How to Pick the Right Flashlight for Self-Defense
Considerations for using flashlights to help keep you safe
Bad guys are opportunistic predators who take advantage of the weak and unprepared. They’re no different than the predators in the wild, who pounce when the right opportunity presents itself. Bad guys like the anonymity of darkness and the surprise it affords them. One of the most overlooked and best personal-protection tools at our disposal is light, and you should use it to your advantage.
Most violent crimes occur during conditions of limited visibility. This gives human predators their best chance for success. It’s also why floodlights and motion-activated lights around people’s homes are popular and efficient protection tools. The same logic applies on the street.
Imagine a mugger lurking in a dark parking lot. He’ll target the car or person in the dimmest, darkest area. If you’re strolling across the pavement with a high-intensity flashlight, your chances of being attacked are drastically reduced. This is because light draws attention, circumvents the element of surprise, and eliminates the anonymity of a potential attacker. Light also conveys an impression of power and control.
The Three Ls
The characteristics of the best flashlights for personal protection can be represented by what I call the Rule of the Three Ls: lithium, LED, and lumens. Let’s examine each to better understand its importance.
Since the 1950s, we’ve relied on alkaline batteries for flashlights. Their upside is cost and their downside is durability. They’re also prone to leakage. Ever opened a flashlight to find a mess of white corrosion? That’s alkaline batteries for you. Flashlights powered with alkaline batteries also dim slowly as the batteries lose juice, and the batteries degrade over time, even when they’re not used. Lithium batteries can provide twice the output of alkaline batteries and won’t degrade over time. However, when they do die, they die fast, and they cost twice as much as alkaline batteries.
The most common flashlight bulbs are incandescent and LED. Incandescent bulbs provide high output for their size and produce natural-appearing light. They require periodic replacement and are not impact-resistant. LED bulbs are solid-state creations, last a long time, come in a variety of colors, are energy-efficient, and are very rugged. They’re also more expensive, but they deliver extremely long runtimes at low illumination levels.
Flashlight output—brightness—is measured in lumens. The best flashlights produce consistent illumination across the entire beam—meaning the edges of where the light hits are just as bright as the center of the beam. Overall brightness comes from consistent beams, battery power, bulb quality, and the reflector design. Self-defense flashlights should have a minimum of 60 lumens, but twice that is a better place to start. This is enough brightness to search a building or temporarily blind an attacker.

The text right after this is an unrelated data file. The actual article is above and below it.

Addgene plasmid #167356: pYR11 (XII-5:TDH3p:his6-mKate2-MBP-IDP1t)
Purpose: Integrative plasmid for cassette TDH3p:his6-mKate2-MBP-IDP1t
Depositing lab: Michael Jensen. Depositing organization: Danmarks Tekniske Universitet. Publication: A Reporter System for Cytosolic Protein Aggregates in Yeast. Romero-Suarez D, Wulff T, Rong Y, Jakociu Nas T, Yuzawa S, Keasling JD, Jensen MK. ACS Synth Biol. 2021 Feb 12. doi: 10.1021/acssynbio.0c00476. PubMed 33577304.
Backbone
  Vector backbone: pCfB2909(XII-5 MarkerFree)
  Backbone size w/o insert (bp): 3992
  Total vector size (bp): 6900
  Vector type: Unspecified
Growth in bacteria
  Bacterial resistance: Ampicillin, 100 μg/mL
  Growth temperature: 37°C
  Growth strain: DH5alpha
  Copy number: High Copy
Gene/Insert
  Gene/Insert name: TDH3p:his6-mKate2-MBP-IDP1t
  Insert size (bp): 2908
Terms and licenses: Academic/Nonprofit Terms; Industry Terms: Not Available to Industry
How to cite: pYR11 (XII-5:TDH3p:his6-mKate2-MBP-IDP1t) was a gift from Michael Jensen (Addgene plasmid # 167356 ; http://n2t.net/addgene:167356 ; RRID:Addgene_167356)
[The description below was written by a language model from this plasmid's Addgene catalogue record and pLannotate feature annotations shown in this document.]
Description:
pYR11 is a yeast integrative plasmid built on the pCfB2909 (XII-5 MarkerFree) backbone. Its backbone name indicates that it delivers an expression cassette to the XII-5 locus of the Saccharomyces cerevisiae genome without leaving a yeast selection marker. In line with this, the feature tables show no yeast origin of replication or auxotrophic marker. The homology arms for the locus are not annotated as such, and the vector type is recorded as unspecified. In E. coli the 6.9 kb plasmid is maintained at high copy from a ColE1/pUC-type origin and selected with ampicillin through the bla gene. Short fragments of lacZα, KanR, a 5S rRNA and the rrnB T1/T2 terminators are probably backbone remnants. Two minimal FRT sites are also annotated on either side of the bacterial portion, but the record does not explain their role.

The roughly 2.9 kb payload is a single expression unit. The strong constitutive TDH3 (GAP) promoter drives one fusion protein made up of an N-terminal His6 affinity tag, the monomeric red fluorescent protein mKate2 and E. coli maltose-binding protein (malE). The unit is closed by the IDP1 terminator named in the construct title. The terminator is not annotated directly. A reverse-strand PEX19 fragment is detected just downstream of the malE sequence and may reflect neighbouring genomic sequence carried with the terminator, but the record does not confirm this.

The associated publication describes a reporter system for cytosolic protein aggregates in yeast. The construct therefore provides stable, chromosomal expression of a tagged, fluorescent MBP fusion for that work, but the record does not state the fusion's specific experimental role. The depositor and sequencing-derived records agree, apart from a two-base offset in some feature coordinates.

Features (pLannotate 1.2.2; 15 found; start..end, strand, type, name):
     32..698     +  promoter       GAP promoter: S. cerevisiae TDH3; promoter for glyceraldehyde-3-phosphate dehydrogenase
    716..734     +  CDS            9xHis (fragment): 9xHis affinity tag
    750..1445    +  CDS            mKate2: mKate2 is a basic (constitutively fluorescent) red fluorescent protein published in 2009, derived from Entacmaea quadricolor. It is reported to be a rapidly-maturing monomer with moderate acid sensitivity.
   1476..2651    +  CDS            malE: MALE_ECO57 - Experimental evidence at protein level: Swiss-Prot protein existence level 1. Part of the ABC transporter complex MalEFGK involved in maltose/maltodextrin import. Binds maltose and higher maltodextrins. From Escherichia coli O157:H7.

If 120 lumens are good, 240 should be better, and 480 should be great…and so on up the line, right? Yes and no. As the lumen rating increases, so does battery draw. More lumens often means larger and heavier flashlights. The Surefire Hellfighter produces 3,000 lumens and is about the size of a roll of paper towels. It will melt a vampire and burn the hair off a werewolf, but you won’t want to carry it to town or even to the outhouse.
You want a light that is reliable and rugged, of course, but for personal protection, a light needs to be compact, concealable, and comfortable to carry. Surefire’s E1D LED Defender epitomizes all of these requirements. It produces 300 lumens of felon-blinding light, weighs only 3.4 ounces, and measures only 4.5 inches long. It comes with a pocket clip for easy carry and serrated end caps to provide extra striking potential, and it has a low-output 5-lumen beam to help you read the menu in a dark restaurant or find the stuff you dropped between car seats. Retailing for $240, the E1D might sound too expensive. However, it will last longer than you will and is probably more dependable.
Weapon lights are often considered an alternative to a handheld flashlight. But keep in mind that with a weapon light, you’ll have to point your gun at anything you want to illuminate. This could not only be unsafe and unwise, but in some jurisdictions pointing a gun at non-threatening humans is wanton endangerment—a criminal offense. A weapon light is great for shooting in low light, but it is not a flashlight and should not be used as one.
Remember, in a violent encounter, light equals power, and he who controls the light is in charge. And being in charge is definitely a good thing.